Sometimes the hardest thing about critiquing music is keeping my own personal tastes out of the opinion I express. In theory, it shouldn't matter if I'm writing about someone who performs disco, heavy metal, thrash, folk, or country. What I try to be concerned with is how well the performer(s) work within the context of their chosen genre.
Of course I know my own personal tastes well enough to avoid reviewing stuff that I can't listen to without either getting a migraine or throwing up, which is why you'll never see a review of something like Boy George or Poison under my name. It might also explain why I write very few outright negative reviews; a group or performer will have to fail to pretty badly in their attempts at meeting the obligations of their preferred form of expression in order for that to happen.
That being said I also have to admit that I'm still far less easily impressed or easy to please than it seems most people are today, which has led in the past to some disagreements between general consensus and myself. But as I point out to those who question my judgment based on the fact that I didn't love something that everybody else raved about, why should it matter so much if I don't think something's that great if everyone else loves it?
I respect and admire anyone's attempts at real creativity too much to enjoy criticizing their offerings. Especially difficult are those times where an individual obviously has talent and has made a genuine effort at finding a means unique to themselves for their expression instead of merely following an existent formula that would ensure commercial success.
Personal artistic integrity is something to be nurtured anywhere it is found, but that doesn't mean it shouldn't be held to account just like any other music. It's a worse crime, in my opinion, to not offer warranted constructive criticism than to ignore flaws that could continue to develop unchecked to the detriment of the performer. This is especially true in the case of young performers, like the one I'm reviewing today.
Andrew Collberg is a young man, originally born in Sweden, living in Arizona, who at nineteen is already having his music compared to the early work of Bob Dylan and the melodic feel of some of the later Beatles' catalogue. These are some pretty heavy expectations for his first CD, Andrew Collberg to live up to, and it's no crime that it doesn't.
According to the biographical information supplied, Andrew has been playing music since he was quite young, and began experimenting with recording techniques while in his early teens. There is no denying his talent as a musician or as a vocalist. Not only does he play all the instruments on this CD, he has also supplied the lead vocals and the harmonies.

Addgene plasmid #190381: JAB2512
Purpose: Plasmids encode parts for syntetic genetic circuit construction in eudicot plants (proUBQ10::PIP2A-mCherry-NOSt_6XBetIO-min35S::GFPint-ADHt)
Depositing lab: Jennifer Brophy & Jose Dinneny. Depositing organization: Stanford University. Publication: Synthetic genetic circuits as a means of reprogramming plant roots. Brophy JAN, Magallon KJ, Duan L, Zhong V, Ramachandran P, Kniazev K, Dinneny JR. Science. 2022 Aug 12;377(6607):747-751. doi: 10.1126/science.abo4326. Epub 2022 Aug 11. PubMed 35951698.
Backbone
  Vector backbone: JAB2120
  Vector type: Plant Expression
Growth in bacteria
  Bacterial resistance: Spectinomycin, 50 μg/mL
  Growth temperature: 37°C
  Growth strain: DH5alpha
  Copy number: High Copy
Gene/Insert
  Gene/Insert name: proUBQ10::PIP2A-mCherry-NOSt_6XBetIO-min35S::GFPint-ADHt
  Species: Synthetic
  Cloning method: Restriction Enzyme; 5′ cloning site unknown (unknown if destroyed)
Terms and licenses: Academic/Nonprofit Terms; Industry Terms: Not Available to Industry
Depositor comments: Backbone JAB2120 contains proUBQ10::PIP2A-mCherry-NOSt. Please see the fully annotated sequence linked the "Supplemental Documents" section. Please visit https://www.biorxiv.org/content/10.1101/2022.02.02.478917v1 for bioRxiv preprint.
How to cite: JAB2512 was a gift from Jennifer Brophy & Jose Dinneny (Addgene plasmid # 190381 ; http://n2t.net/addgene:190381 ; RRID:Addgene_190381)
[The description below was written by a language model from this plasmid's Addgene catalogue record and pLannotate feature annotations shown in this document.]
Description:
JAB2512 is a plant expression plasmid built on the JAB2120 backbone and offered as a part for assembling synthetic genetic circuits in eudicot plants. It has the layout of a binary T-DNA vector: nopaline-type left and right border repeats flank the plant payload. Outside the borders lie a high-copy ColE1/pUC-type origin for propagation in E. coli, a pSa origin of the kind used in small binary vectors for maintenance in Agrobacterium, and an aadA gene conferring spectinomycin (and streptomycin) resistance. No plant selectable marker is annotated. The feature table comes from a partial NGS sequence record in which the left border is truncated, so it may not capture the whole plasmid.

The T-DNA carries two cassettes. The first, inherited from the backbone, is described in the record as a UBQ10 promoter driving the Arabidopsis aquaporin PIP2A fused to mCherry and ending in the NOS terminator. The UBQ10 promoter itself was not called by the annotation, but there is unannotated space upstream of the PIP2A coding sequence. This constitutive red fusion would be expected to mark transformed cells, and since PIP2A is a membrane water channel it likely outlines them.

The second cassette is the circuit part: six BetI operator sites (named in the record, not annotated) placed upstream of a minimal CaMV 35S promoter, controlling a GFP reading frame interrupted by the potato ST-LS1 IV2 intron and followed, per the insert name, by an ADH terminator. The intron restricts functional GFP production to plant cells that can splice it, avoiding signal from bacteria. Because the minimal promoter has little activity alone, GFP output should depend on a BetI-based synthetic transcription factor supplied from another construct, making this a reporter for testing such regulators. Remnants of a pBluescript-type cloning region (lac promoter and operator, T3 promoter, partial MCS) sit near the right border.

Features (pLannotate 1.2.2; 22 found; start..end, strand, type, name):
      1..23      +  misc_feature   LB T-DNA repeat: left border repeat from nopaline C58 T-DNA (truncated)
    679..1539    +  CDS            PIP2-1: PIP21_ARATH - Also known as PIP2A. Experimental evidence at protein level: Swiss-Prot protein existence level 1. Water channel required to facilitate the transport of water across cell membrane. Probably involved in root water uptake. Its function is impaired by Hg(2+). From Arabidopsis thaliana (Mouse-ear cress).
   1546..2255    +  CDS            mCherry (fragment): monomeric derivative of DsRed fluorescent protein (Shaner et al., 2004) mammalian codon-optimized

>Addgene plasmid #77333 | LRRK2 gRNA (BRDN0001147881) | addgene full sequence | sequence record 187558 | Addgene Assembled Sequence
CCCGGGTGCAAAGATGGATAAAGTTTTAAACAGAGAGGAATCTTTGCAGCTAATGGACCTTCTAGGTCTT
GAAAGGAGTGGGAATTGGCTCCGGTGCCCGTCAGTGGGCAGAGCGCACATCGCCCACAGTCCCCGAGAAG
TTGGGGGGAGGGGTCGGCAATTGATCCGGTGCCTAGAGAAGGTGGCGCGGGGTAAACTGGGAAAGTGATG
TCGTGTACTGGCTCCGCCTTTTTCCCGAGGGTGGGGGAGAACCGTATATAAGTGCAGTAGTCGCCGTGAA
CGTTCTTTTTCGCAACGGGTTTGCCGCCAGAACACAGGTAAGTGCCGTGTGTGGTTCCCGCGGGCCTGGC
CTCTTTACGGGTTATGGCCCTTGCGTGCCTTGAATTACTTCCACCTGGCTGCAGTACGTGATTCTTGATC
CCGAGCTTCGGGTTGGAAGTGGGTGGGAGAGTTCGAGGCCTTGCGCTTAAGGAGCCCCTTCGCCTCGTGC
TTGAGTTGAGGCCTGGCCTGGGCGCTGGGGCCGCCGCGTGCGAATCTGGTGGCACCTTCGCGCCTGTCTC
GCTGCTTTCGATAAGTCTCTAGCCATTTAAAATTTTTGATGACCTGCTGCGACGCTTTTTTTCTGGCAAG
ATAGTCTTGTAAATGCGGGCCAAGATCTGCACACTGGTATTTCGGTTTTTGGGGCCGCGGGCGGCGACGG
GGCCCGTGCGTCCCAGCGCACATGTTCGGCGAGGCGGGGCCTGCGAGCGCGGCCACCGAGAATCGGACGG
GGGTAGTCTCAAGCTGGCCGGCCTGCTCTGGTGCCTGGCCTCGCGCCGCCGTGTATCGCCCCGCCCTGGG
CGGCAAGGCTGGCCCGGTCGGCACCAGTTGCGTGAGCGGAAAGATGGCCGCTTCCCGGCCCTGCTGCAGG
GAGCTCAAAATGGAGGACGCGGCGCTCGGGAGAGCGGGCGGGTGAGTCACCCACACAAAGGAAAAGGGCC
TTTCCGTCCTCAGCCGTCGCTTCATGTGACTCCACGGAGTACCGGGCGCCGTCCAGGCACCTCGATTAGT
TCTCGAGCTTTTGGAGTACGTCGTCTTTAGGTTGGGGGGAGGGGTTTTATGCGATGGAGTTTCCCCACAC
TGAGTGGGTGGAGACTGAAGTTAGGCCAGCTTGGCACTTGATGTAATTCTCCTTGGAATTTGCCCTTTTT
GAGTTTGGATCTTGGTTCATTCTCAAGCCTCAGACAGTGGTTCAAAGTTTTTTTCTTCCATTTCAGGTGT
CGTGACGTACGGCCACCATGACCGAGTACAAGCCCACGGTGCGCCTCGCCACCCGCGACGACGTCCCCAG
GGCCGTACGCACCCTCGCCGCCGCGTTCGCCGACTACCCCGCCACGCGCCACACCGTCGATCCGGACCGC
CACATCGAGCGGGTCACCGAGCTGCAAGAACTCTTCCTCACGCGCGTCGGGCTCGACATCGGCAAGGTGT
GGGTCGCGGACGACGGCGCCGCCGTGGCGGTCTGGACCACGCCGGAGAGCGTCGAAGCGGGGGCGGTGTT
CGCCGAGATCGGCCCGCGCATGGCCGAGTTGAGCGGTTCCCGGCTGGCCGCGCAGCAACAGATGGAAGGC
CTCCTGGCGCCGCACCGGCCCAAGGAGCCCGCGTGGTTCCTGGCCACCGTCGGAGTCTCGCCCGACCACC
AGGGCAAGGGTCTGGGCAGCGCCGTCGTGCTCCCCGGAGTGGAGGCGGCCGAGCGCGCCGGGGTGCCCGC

Lyrically he also has a good eye and ear for what works as imagery in a song, and is able to utilize that to good effect to offer poetic turns of phrase. He creates the sense of the emotions that are implicit in phrases even when they are not spoken generating a level of real tension that is not often found in a performer twice his age.
All this sounds pretty good so far doesn't it, and it did for the first few songs. I could hear what people meant by his sound having similarities to the Beatles circa Let It Be, the song "Across The Universe" specifically came to mind. While he may not be any Bob Dylan (was Bob Dylan Bob Dylan when he was nineteen?) why should he be? It's a different time and a different place.
But (yes here's the but you've been hearing since I started) as the disc progressed I noticed I was having a harder and harder time paying attention to it. It began to sound like one endless drone. That sounds a lot harsher then I mean it to, but it's a reflection of the effects he's chosen to use on his voice to create that "Across The Universe" sound.
If you're not familiar with the song, the Beatles used a type of echo/reverb on it that lent their voices an ethereal quality. It feels like Mr. Collberg utilized this effect throughout the entirety of his disc so eventually the songs all sound the same. Occasionally my attention would be caught by the introduction of the banjo or the harmonica into a song, but that diversion would soon pass.
What made it possible to listen to whole albums by people like Bob Dylan and Leonard Cohen in the days when they were singing unaccompanied and unadorned was the rawness of their sound. Neither man has the most spectacular of vocal ranges, and so there was something very real about them straining to hit the notes at their furthest reaches. There was a human element involved.
I'm not saying that Mr. Collberg isn't human, his depth of feeling is obvious in his writing, but to my mind his production values rob his lyrics of their potential. They should be allowed to predominate, and not be so inundated with effects that the songs become indistinguishable. It almost appears like he is unsure whether he wants people to listen to the lyrics at all.
Andrew Collberg is a young man just starting out on what should be a long and promising career. His first disc, Andrew Collberg shows plenty of promise, but in my mind it also shows weaknesses that need to be addressed. But then again that's my opinion so take it with as many grains of salt as you like. I'd suggest buying the disc and forming your own conclusions.
Andrew Collberg will be for sale at Amazon.com and other places of repute on-line as of December 5th 2006.